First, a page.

When COVID first emerged as a dire threat at the Michigan State University MPH Program, the school aimed to ensure it was ready to respond. Because their primary mission is under the umbrella of education and training, they recognized early on that they had potential volunteers in students and faculty. The path was clear, and they knew they could impact the people providing medical care and the general public to help increase vaccine uptake.
In the early stages of COVID, activities to enhance the public’s response began with seeking and training volunteers for contact tracing. As the pandemic went on, courses were developed for medical students to understand the whole issue of pandemics. For the public, a free course was launched to inform the public about COVID-19 and pandemics with the goal of helping one another be safe. To date, nearly 300 users have enrolled in the course.
According to the Director of the Master of Public Health Program Wayne McCullough, the most significant challenges were understanding the virus, effectively communicating about it and how it was transmitted, and ensuring the community stayed safe. “The initial take was to wash and sanitize everything that came into your house because so much early research suggested that the virus could live on contact surfaces. Tension was high. People were locked down, locked up and locked away. Because of the school’s wraparound services model for the online program, they were well-prepared to deal with most of the issues and concerns students had. They focused on ensuring that they stepped back and listened more closely to students’ issues and challenges. From a workplace perspective, many of our students were now working remotely or on the frontlines of the pandemic response. The Program needed to be sensitive to how they protected themselves and their families. And as COVID continued, they had to step back and understand the impact of individuals who had lost family members to COVID and students who had come down with COVID. There was a heightened sense of how to address these issues and increased flexibility.”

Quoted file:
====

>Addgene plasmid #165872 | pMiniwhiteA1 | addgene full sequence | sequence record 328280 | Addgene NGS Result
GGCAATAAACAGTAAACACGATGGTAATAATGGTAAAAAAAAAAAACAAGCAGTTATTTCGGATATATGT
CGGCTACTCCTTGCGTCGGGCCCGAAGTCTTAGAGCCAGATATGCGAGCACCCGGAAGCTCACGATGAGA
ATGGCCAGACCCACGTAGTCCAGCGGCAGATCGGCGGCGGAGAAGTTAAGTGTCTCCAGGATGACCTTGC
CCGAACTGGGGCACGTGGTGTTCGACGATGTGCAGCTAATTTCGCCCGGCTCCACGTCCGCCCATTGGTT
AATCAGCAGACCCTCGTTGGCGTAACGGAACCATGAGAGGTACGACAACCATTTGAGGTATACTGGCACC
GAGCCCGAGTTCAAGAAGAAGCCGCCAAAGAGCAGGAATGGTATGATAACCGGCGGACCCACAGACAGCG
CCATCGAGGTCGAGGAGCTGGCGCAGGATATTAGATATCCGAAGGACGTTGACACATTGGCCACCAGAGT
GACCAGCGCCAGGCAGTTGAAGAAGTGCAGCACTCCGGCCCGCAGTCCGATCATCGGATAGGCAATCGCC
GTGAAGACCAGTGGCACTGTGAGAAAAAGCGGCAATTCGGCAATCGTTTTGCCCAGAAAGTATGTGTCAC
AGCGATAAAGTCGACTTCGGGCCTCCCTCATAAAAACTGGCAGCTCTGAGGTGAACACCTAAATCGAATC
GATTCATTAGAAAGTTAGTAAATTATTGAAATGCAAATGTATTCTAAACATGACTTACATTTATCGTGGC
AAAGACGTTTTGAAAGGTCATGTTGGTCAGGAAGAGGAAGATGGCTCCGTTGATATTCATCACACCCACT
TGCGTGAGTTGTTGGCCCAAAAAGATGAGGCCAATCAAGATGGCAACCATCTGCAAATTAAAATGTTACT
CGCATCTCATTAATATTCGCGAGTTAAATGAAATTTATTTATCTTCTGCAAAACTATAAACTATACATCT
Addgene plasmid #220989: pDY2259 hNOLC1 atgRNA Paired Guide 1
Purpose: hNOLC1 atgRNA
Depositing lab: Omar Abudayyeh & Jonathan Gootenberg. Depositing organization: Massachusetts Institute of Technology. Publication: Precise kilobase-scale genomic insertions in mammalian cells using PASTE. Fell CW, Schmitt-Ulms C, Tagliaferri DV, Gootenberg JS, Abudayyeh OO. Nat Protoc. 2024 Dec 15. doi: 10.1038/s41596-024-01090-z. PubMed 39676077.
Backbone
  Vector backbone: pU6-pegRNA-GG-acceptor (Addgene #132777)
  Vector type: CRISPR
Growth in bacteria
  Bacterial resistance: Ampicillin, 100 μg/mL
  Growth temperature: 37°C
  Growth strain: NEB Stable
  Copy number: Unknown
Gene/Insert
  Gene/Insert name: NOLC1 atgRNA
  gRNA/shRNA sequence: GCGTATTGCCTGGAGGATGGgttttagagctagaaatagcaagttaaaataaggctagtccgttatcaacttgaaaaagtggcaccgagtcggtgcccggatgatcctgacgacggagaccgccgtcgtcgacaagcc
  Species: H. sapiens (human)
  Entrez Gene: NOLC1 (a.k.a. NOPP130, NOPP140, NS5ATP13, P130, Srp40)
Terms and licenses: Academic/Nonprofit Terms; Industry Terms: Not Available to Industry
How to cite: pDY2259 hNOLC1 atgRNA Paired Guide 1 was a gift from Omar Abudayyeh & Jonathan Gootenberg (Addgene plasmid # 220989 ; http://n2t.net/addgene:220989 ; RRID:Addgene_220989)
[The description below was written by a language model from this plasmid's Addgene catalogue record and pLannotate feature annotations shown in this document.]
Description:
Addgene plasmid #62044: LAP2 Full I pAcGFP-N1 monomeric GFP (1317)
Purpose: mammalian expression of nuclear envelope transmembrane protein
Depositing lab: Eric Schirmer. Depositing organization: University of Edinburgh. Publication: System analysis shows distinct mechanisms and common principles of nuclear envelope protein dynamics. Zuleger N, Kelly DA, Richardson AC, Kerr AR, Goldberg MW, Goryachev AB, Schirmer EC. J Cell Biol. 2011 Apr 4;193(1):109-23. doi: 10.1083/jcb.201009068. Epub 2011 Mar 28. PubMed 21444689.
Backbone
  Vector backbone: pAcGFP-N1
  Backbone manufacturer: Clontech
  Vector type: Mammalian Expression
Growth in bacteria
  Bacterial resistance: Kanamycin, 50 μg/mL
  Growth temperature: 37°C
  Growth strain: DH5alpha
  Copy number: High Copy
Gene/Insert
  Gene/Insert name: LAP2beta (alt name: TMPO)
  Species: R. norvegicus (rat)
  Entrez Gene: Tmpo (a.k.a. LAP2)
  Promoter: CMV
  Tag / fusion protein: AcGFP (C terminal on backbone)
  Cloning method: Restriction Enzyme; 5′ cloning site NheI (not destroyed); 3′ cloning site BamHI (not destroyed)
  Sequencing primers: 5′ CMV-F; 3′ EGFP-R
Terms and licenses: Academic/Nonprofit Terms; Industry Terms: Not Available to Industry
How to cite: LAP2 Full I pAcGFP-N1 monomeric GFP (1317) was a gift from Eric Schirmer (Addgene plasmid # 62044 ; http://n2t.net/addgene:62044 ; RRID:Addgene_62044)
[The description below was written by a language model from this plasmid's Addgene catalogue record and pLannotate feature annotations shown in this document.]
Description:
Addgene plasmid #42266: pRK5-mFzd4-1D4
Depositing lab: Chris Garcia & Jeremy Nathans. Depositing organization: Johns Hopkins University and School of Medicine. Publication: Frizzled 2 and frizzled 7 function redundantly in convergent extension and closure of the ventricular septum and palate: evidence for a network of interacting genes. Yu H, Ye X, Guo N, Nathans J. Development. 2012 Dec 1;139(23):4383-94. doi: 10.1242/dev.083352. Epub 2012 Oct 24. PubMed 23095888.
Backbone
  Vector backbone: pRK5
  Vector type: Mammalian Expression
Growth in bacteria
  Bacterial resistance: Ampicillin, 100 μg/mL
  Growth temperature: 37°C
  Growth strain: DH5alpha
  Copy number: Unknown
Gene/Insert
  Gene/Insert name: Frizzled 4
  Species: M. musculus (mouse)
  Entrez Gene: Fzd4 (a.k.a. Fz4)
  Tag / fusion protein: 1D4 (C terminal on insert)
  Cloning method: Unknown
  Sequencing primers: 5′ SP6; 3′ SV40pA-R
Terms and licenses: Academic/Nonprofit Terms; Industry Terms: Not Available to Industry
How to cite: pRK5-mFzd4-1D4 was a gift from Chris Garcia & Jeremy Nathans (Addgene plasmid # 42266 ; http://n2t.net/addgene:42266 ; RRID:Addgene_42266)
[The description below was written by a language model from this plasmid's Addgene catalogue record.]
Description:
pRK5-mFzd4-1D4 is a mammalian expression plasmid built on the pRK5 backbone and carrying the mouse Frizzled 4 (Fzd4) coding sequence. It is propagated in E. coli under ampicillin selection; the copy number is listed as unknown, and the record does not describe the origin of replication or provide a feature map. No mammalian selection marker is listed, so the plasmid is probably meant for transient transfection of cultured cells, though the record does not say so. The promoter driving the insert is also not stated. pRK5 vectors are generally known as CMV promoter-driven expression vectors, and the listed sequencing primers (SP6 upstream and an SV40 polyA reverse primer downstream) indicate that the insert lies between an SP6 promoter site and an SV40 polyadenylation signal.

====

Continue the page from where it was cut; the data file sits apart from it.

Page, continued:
The number one lesson, Director McCullough says, is to listen. “The small signals can have significant meaning. It can be like a student saying, ‘I’m having trouble or difficulty doing this.’ But that may be a signal to a more significant underlying issue. For example, a few students wanted more points of connection with peers. As a result, we asked several instructors to have more synchronous discussions around topic areas. And while not everyone can participate, it’s opened up a higher level of understanding, communication and camaraderie with their peers.”
Secondly, he emphasizes the ability to respond to change. “While we are an asynchronous program, by and large, we’ve pivoted and are including synchronous discussions in most courses, which allows for much greater contact, awareness and understanding. It also allows us to start to address some of the difficult conversations around diversity, equity and inclusion, and those conversations are best had synchronously. This allows for broader in-person discussions on why COVID-19 does not have an equal impact across all populations. Why did its impact have a more significant effect on the most vulnerable? And so, stepping back has allowed us to get deeper into that space of addressing public health in vulnerable populations.”
Finally, the Program learned to have a better relationship with community partners. “We’ve been able to say to Flint in particular that we have developed our free course, and it’s open to you. It helps to improve community health. We also created our workforce development efforts and brought some tools in a webinar format that allowed communities to increase their impact.”